Advanced Micro Devices, Inc. shareholders are jubilant on Wednesday morning. Before the market is set to open, the firm’s shares were up by more than 10 percent. The reason for the jump in value was a n earnings report released after the market closed on Tuesday afternoon, July 25th. Not everyone is so positive on the firm’s future, however.
Chris Danely of Citigroup released a report in response to the firm’s earnings. He’s sticking to fundamentals when thinking about AMD stock. The firm is still losing money despite guiding for higher revenue, and the current valuation just doesn’t support a buy in. The Citi report shows just what kind of canyon exists between the two sides of the AMD stock trade.
Advanced Micro Devices, Inc. is obviously overvalued
On Wednesday morning AMD stock was worth a total of more than $14.5 billion. Over the last year, the firm’s market capitalization has grown by close to 150 percent. The run that CEO Lisa T. Su has brought the firm on since 2014 is approaching legendary status. Why then is Citi so cold on the stock’s future?
If judged by fundamentals, Advanced Micro Devices, Inc. isn’t a great bet by any means. The first red flag, and it’s a major one, is that it loses money. Firms that lose money year on year aren’t normally considered safe bets.
This over-valuation thesis holds up until you see the way the stock has been traded over the last twelve months. When people are on the losing side of a trade irrationality is always an easy explanation for differing points of view. If you’re serious about trading, however, it’s important to have an understanding of the beliefs that drive trading.
Here’s why Advanced Micro Devices, Inc. stock is flying
Bank of America’s Merrill Lynch unit raised its price target on Advanced Micro Devices, Inc. stock by more than 9 percent on Wednesday to $18 after reviewing the numbers.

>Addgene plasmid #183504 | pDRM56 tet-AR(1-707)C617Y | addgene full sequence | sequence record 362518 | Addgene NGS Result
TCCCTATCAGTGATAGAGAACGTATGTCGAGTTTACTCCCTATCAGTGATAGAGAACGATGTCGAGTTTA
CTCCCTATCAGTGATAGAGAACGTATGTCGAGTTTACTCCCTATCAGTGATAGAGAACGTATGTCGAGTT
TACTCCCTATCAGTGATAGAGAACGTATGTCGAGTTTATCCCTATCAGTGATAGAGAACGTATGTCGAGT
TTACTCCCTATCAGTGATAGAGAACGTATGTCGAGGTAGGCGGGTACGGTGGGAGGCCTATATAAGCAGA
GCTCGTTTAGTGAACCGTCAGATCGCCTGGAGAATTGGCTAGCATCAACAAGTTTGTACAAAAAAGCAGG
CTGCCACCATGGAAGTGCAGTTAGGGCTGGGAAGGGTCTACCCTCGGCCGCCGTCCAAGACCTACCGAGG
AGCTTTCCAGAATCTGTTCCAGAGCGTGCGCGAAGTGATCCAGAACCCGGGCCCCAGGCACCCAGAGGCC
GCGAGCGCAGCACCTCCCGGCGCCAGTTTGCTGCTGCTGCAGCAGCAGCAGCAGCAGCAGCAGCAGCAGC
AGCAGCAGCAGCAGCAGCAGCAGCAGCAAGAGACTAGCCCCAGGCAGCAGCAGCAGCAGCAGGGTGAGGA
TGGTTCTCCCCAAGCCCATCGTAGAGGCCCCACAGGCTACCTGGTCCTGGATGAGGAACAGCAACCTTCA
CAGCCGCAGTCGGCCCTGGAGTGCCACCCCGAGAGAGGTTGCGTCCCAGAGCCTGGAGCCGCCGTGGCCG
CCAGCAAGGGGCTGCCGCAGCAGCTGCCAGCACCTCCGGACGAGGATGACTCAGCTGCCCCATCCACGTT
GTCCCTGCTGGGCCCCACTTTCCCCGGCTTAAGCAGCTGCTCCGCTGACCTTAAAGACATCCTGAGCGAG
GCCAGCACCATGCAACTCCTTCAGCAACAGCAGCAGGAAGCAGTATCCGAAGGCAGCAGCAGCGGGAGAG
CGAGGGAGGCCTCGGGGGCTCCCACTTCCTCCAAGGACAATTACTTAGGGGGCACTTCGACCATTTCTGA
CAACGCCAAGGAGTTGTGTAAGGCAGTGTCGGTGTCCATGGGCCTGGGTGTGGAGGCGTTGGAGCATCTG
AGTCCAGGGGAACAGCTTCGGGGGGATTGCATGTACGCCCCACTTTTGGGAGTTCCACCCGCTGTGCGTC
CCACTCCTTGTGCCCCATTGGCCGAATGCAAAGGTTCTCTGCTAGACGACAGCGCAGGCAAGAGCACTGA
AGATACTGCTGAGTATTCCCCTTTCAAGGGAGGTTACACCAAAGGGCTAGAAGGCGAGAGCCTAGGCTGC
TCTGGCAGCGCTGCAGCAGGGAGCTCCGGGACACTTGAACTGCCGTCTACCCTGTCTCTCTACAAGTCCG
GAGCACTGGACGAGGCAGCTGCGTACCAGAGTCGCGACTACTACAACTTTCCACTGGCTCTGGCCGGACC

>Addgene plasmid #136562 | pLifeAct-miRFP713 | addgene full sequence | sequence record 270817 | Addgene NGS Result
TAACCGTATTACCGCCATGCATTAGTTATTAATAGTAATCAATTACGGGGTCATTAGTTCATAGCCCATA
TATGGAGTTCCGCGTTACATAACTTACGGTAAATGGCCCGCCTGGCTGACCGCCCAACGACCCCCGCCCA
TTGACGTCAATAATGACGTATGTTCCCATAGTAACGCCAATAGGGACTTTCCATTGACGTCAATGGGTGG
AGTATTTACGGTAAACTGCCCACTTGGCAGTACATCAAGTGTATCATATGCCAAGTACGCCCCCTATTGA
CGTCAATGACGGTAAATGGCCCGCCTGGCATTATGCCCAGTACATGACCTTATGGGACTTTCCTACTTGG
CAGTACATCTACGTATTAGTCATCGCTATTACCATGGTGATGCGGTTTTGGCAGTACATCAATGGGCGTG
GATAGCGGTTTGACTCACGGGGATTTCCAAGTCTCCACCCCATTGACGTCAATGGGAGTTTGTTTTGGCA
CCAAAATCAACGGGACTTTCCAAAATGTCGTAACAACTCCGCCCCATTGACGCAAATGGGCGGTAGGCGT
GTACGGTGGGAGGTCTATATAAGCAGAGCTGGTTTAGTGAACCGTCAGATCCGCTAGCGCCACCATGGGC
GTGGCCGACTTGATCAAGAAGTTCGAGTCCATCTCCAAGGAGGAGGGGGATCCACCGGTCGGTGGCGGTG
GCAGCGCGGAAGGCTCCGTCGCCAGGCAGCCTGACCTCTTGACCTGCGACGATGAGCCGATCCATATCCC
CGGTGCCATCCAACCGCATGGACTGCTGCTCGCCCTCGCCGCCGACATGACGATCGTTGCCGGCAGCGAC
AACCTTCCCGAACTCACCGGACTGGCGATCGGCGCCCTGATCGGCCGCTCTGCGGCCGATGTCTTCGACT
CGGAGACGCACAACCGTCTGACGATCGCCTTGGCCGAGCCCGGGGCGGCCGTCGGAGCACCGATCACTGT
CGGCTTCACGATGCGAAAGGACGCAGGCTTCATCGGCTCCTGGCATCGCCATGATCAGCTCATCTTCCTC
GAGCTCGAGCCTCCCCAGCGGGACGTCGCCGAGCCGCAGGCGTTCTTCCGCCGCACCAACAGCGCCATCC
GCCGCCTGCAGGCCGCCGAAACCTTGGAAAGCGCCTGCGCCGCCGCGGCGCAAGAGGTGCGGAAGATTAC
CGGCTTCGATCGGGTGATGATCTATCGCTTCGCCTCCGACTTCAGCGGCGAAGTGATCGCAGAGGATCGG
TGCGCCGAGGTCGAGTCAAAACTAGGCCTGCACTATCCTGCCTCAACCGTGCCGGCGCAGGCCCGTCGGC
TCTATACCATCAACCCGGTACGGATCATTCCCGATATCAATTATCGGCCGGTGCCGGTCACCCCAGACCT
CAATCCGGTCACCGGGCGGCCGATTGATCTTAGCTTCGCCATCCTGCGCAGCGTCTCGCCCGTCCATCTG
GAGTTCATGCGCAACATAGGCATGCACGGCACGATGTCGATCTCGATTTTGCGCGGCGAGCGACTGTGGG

At the same time Baird started covering AMD stock for the first time. Their analyst Tristan Gerra reckons shares are headed to $20 over the next twelve months. It’s not irrationality that’s driving these forecasts, it’s a real belief about the future of the firm.
Gerra, for example, reckons that Advanced Micro Devices, will see double digit revenue and earnings growth for years to come off of the back of its new CPU designs. The fact that Apple Inc. is apparently set to put the next gen Advanced Micro Devices, Inc. in its iMac is another major catalyst.
He’ll be looking to see AMD post actual earnings in 2017. It will be low, however, coming in at around 3 cents per share. By Gerra’s model earnings will rocket heading into 2018. He sees the number hitting $0.35 per share for the next full year at Advanced Micro Devices.
Vivek Arya of Merrill Lynch tends to agree. He sees large growth in the GPU market benefiting both AMD stock and that of its major rival NVIDIA Corporation.
So, who is to be believed on the future of AMD stock? Only time can possibly tell. Both sides have their precedents for being right. This wouldn’t be the first time a chip-maker built itself up out of obscurity. At the same time, however, we’ve heard a lot of phoenix reborn stories in recent years. Few enough have proved true.